February 26, 2016
This week, we're reporting the latest research presented at CROI 2016 in Boston. We look at 32-week results from a long-acting injectable antiretroviral therapy study. We also see results about switching to emtricitabine/tenofovir alafenamide (F/TAF), a new coformulation using TAF, the improved version of tenofovir. And we make sense of the initial results about the use of a vaginal ring to reduce HIV transmission. To beat HIV, you have to follow the science!
Taking a long-acting injection of cabotegravir + rilpivirine (Edurant) either every four or eight weeks is safe and well tolerated while also maintaining high viral suppression rates, according to 32-week study results presented at CROI.
Cabotegravir is an investigational integrase inhibitor (a "cousin" of dolutegravir [Tivicay, DTG]) that has shown potential as a long-acting agent. The original LATTE study found that taking oral cabotegravir + rilpivirine daily as maintenance therapy (typically a simplified regimen after viral suppression was achieved on induction therapy) was effective up to 96 weeks.
In the highly anticipated follow-up study known as LATTE-2, after 32 weeks of maintenance therapy, 95% of those receiving injections once every eight weeks maintained an undetectable viral load, compared with 94% of those receiving injections once every four weeks and 91% of those who continued to take a daily oral regimen.
Switching from treatment regimens containing tenofovir/emtricitabine (Truvada, F/TDF) to regimens containing F/TAF maintains undetectable viral loads and improves renal and bone safety, according to 48-week study results presented at CROI 2016.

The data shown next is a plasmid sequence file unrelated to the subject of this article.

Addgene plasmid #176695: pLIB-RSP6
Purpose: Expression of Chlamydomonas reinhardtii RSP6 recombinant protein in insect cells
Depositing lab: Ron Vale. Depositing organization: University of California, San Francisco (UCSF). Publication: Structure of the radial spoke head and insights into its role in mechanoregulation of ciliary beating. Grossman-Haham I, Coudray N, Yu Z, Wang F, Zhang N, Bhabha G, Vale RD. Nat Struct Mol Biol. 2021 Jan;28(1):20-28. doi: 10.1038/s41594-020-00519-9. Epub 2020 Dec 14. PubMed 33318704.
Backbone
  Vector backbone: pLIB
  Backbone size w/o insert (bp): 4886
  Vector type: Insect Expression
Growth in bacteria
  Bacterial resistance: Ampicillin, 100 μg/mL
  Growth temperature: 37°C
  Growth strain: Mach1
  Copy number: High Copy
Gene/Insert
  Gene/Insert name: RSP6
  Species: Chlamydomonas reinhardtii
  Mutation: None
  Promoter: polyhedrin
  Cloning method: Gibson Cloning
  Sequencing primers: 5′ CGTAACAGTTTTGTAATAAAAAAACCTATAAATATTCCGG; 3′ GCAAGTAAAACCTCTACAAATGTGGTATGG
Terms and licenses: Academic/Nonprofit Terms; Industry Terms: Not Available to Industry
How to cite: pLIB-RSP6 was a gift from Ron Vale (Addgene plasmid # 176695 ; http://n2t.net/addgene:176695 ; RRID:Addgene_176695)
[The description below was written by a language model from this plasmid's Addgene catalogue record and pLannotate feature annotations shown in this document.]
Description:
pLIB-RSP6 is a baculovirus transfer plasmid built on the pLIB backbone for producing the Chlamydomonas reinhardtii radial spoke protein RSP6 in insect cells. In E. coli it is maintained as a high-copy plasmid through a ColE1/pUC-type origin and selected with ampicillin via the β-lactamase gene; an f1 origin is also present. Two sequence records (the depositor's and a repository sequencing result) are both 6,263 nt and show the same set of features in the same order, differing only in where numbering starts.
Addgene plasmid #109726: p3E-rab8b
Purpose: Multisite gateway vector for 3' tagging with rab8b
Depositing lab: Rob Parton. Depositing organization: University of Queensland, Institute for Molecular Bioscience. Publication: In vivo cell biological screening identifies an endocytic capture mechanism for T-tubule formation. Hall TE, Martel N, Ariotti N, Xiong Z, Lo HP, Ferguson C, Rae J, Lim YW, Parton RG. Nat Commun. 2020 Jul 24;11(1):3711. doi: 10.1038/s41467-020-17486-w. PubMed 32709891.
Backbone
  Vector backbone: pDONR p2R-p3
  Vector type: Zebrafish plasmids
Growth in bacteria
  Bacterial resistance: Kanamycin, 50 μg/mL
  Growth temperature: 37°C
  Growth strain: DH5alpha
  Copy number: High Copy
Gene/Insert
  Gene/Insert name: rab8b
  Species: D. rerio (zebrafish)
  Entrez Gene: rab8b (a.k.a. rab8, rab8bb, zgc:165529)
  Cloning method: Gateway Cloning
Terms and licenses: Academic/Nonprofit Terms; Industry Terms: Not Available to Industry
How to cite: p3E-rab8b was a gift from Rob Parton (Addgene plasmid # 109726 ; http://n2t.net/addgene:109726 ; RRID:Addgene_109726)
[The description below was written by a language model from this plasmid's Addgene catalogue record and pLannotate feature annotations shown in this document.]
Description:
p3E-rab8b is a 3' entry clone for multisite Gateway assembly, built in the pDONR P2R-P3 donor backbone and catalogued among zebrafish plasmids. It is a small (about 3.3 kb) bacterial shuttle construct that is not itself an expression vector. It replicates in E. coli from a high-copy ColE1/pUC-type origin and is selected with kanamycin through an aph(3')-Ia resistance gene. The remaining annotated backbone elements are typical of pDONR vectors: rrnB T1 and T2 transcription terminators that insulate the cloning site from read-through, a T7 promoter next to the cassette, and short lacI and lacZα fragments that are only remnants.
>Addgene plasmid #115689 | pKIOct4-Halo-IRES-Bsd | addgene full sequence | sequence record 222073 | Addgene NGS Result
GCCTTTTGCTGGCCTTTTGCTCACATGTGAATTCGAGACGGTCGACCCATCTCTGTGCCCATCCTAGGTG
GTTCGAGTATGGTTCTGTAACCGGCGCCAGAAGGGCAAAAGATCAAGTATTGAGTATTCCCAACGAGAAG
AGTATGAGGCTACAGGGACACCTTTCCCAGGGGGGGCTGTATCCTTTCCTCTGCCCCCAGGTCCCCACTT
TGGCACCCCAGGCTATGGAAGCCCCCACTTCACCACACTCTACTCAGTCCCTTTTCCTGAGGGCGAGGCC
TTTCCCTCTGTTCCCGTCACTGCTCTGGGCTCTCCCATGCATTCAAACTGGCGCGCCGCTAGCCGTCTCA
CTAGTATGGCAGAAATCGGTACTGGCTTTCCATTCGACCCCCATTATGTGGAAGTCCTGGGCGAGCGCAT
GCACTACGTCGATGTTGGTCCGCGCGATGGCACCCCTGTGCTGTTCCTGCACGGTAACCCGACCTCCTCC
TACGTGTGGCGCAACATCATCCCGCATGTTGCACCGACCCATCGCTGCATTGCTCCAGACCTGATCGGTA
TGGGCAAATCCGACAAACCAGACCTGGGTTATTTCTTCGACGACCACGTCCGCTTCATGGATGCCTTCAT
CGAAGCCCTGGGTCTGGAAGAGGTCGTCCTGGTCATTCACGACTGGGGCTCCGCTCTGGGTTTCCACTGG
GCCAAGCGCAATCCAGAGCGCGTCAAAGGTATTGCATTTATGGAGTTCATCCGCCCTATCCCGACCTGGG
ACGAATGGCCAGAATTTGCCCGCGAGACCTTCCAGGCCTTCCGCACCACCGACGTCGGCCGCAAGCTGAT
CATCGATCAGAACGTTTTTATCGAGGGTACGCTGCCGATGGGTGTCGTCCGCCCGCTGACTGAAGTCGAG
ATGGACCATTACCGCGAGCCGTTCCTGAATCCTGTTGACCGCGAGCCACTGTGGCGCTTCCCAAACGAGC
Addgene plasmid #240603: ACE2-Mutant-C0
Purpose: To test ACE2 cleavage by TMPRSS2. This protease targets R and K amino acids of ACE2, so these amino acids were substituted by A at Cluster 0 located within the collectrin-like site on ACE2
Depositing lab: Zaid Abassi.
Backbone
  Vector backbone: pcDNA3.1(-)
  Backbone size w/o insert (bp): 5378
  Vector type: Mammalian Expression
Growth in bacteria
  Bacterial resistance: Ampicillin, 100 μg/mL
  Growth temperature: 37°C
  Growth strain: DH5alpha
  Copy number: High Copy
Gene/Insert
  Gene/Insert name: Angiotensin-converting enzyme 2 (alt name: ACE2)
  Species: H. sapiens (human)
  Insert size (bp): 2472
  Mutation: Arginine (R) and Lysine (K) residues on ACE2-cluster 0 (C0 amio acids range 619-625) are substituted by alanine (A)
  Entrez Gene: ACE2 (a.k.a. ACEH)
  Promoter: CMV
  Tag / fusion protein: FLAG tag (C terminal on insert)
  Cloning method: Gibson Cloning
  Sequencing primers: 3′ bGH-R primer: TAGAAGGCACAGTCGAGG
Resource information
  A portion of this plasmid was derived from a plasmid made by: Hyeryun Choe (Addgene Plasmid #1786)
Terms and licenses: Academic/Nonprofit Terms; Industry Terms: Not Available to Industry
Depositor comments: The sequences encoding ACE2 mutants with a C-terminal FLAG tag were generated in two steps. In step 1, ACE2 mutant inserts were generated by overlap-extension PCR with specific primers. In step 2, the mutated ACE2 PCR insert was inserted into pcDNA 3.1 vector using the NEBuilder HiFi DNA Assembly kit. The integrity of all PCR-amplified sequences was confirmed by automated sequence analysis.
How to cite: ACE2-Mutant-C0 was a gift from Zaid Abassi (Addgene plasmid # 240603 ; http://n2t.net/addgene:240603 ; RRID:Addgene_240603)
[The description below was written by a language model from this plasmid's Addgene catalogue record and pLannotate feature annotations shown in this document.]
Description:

Although elvitegravir/cobicistat/emtricitabine/tenofovir alafenamide (Genvoya) has already been approved by the U.S. Food and Drug Administration (FDA) for the treatment of HIV, tenofovir alafenamide has not yet been approved for use by itself or in other combinations, and continues to be investigated.
The popular coformulation F/TDF is a part of many recommended first-line treatment regimens and is also approved for pre-exposure prophylaxis (PrEP), However, tenofovir disoproxil fumarate (TDF, Viread) has been associated with kidney and bone toxicities. TAF is a much-discussed improved version of tenofovir that has shown better kidney and bone safety when used in elvitegravir/cobicistat/emtricitabine/tenofovir alafenamide.
In this study, after 48 weeks, 94.3% of those in the F/TAF group maintained an undetectable viral load compared with 93% in the F/TDF group. However, those in the F/TAF group showed significantly better improvements in bone and kidney safety.
Although the overall effectiveness of 27% doesn't seem too exciting, Heather Boerner reports on why there are reasons to be optimistic about a vaginal ring that can prevent HIV in women.
With just a "whisper" of drug, zero side effects and 61% effectiveness when looking at women over 25, we have a strong proof of concept.
Furthermore, we can look back at the iPrEx study as an analogy; that study examined tenofovir/emtricitabine as PrEP and the initial overall effectiveness in 2011 was 44%. But with follow-up studies, particularly the open-label extension (where participants knew what treatment they were getting), effectiveness jumped over 90%. Moreover, tenofovir/emtricitabine is approved for PrEP and we have seen zero infections for those who take it every day.
Therefore, it's reasonable to be optimistic when analyzing the initial vaginal ring results.
Warren Tong is the senior science editor for TheBody.com and TheBodyPRO.com.
Follow Warren on Twitter: @WarrenAtTheBody.